SIOUX FALLS, S.D. – Bob Barker, the former host of “The Price is Right” for over 30 years and former South Dakota resident, passed away on Saturday and South Dakota is keeping his memory alive.
“The South Dakota Hall of Fame is proud and honored to have recognized Bob Barker in the Hall of Fame,” South Dakota Hall of Fame CEO Laurie Becvar said. “His life and his legacy will forever live in our state.”
Bob Barker was born in Darrington, WA, but spent most of his youth on the Rosebud Indian Reservation in Mission, SD. His mother, Matilda Tarleton Barker, was a schoolteacher, County Superintendent of Schools for Todd County and wrote a history of the state “Our State” for South Dakota sixth graders.
His father, Byron John Barker, was an electrical power foreman who died in a fall from a utility pole in 1929.
His mother remarried to Louis Valandra in 1937.
He attended Drury College near Springfield, MO on a basketball scholarship. When the United States entered World War II after the Japanese attack on Perl Harbor, he left college to enlist in the U.S. Navy as an aviator.
After graduating from college, he started his own radio show, “The Bob Barker Show,” before hosting “Truth or Consequences” for 18 years from 1956 to 1975.
He was officially inducted into the South Dakota Hall of Fame in 1980, after hosting the longest-running American game show, “The Price is Right,” for 35 years from 1972 to 2007.
“Our board recognized his significant achievements and the impact he had on his community,” South Dakota Hall of Fame CEO Laurie Becvar said.
Throughout his years as a television host, Barker received 17 Emmy Awards for hosting and producing, as well as the Lifetime Achievement Emmy Award for Daytime Television in 2004. He was also named in the Guinness Book of World Records as television’s “Most Durable Performer” for his 3,524 consecutive appearances on ‘Truth or Consequences.”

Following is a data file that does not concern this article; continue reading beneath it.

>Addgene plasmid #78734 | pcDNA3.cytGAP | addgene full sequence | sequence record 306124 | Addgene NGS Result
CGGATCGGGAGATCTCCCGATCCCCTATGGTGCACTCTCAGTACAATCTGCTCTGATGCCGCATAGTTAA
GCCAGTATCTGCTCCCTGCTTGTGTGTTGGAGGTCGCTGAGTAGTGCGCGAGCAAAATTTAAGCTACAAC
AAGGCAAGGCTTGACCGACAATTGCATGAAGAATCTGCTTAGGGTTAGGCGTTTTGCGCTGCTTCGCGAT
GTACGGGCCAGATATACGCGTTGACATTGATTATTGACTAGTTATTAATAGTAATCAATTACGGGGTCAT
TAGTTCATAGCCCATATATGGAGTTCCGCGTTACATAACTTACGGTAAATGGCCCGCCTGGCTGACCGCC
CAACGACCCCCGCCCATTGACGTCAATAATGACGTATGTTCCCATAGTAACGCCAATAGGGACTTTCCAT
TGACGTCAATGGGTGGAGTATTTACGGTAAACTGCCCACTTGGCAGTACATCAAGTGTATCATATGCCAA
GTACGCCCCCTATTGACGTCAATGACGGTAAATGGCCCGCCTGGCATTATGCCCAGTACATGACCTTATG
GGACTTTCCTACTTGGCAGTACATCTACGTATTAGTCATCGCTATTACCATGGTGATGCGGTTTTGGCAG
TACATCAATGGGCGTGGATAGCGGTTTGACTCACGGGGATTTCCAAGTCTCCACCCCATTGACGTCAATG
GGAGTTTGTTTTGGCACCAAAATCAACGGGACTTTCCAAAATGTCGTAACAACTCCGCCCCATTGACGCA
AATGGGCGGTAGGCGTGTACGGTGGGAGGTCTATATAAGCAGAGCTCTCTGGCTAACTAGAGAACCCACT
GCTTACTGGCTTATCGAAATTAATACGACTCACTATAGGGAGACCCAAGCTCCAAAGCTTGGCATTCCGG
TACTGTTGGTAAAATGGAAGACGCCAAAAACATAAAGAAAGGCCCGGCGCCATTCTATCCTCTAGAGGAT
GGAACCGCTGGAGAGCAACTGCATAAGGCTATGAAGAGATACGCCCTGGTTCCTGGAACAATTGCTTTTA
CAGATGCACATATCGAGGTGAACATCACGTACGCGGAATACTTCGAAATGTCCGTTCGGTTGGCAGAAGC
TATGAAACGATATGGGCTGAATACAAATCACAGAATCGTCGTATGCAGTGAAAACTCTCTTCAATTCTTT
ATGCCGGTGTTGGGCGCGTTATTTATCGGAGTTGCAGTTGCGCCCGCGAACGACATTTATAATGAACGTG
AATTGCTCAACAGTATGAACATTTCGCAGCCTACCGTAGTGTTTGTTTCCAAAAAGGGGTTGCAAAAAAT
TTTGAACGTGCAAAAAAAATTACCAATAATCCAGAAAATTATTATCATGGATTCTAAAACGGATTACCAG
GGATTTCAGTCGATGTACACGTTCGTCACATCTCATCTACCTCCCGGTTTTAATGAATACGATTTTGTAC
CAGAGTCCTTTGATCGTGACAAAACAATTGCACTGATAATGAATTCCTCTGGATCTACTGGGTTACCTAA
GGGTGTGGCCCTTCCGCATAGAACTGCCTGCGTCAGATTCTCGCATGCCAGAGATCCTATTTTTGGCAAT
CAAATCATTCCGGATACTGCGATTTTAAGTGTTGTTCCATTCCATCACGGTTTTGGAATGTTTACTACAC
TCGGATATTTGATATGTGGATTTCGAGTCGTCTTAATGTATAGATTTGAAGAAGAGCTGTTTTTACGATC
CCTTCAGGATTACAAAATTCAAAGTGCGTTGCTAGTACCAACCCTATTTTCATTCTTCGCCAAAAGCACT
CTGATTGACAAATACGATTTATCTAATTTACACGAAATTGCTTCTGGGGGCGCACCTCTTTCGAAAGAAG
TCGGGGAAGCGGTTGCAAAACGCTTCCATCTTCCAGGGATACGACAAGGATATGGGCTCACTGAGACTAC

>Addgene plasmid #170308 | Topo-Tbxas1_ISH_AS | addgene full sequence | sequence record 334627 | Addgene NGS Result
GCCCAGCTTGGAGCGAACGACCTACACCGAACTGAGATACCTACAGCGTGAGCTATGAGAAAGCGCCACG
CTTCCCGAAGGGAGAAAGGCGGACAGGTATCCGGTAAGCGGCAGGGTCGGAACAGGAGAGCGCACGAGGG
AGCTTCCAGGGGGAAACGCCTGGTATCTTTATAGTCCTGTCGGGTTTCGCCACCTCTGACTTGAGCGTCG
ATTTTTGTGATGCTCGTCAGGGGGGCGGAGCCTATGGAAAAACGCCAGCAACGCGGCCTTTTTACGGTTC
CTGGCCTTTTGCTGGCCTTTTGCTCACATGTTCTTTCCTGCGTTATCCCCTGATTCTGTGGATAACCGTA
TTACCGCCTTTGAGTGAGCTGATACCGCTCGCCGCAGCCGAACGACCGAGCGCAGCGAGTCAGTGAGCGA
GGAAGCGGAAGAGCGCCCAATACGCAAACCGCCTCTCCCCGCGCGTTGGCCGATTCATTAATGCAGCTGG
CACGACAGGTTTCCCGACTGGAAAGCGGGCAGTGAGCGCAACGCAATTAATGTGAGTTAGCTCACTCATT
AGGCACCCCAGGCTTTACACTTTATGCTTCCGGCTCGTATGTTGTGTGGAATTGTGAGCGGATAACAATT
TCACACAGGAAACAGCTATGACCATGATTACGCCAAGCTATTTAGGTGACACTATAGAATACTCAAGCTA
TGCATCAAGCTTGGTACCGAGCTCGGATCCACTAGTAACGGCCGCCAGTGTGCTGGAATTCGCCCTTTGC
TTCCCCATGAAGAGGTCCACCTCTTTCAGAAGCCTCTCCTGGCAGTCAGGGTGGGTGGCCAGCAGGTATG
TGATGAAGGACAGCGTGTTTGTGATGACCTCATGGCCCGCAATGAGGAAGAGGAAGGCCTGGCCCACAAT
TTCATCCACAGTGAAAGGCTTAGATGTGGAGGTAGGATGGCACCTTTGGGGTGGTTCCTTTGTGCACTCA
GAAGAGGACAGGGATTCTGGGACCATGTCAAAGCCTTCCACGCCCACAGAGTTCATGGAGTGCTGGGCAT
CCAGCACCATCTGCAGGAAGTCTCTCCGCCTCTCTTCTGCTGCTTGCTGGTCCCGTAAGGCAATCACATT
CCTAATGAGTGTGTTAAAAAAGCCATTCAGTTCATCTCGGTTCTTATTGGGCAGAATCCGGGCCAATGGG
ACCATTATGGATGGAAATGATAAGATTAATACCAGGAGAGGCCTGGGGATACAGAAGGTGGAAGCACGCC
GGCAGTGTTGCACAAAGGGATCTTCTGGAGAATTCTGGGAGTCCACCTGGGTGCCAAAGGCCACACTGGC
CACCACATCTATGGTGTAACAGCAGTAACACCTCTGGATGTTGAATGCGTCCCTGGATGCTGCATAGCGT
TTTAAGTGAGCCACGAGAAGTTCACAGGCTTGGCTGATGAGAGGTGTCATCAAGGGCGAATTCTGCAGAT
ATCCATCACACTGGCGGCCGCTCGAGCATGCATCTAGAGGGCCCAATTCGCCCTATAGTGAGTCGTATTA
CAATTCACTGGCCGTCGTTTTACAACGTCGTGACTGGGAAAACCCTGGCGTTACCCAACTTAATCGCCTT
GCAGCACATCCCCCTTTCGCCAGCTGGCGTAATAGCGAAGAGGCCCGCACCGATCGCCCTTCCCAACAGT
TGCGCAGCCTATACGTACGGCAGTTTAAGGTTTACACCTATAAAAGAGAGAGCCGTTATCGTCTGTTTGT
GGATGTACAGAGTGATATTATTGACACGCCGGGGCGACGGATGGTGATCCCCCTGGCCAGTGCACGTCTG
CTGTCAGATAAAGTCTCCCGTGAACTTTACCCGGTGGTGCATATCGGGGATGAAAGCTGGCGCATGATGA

One of the most historic sites in the history of television, Stage 33 at CBS Television City in Los Angeles, was re-dedicated as the Bob Barker Studio in ceremonies following the taping of the 5,000th episode of ” The Price Is Right” in March of 1998. Barker is the first performer to whom CBS has ever dedicated a stage.
Becvar cited Barker’s philanthropy and animal rights activism as a part of the reason he was inducted over 40 years ago. He was named as the “Most Generous Host in Television History” by the Guinness Book of World Records for awarding over $55 million in prizes on his shows.
The funeral service will be private, Becvar said. Barker will be laid to rest next to his wife, Dorothy Jo Gideon, at the Forest Lawn Memorial Cemetery in Hollywood Hills. Becvar said the South Dakota Hall of Fame tries to recognize inductees after their passing in some way, and will be planning something in honor of Barker soon.
Barker will also be featured as one of the nine “Famous South Dakotans” for the 2024 Mitchell Corn Palace murals. Corn Palace Executive Director Doug Greenway told KELO they chose Barker because of his South Dakota roots and how recognizable he is with the iconic “Price is Right” wheel.
“The big wheel is going to be on the corner of the Corn Palace and everyone is going to know Bob Barker and that “Price is Right” wheel,” Greenway said.
Mesa Bartmann, a senior graphic design major at Dakota Wesleyan University, helped design the Barker corn mural and decided to include the wheel in her design.
“When I think of Bob Barker and the ‘Price is Right,’ I instantly think of the wheel so I knew I wanted to include it,” Bartmann said.
According to reporting in KELO, when she was given the list of potential famous South Dakotans, Bartmann said Barker’s name stood out to her and her parents encouraged her to submit a mural design for the then-alive entertainer.
“A lot of the names on the list, I hadn’t really heard of most of them, but I instantly knew Bob Barker and knew I wanted to draw him,” she said.
The Barker mural, along with the eight other famous South Dakotans, will start to go up on the Corn Palace in mid-September and should be completed by Thanksgiving. Greenway said that after the Corn Palace staff heard of Barker’s passing this weekend, they began considering adding a “1923-2023” sign to Barker’s mural commemorating his death.
“People are gonna say, ‘Oh my gosh, that’s the guy from “Price is Right,” I didn’t know he was from South Dakota,’” Greenway said. “He brought a lot of joy to the world.”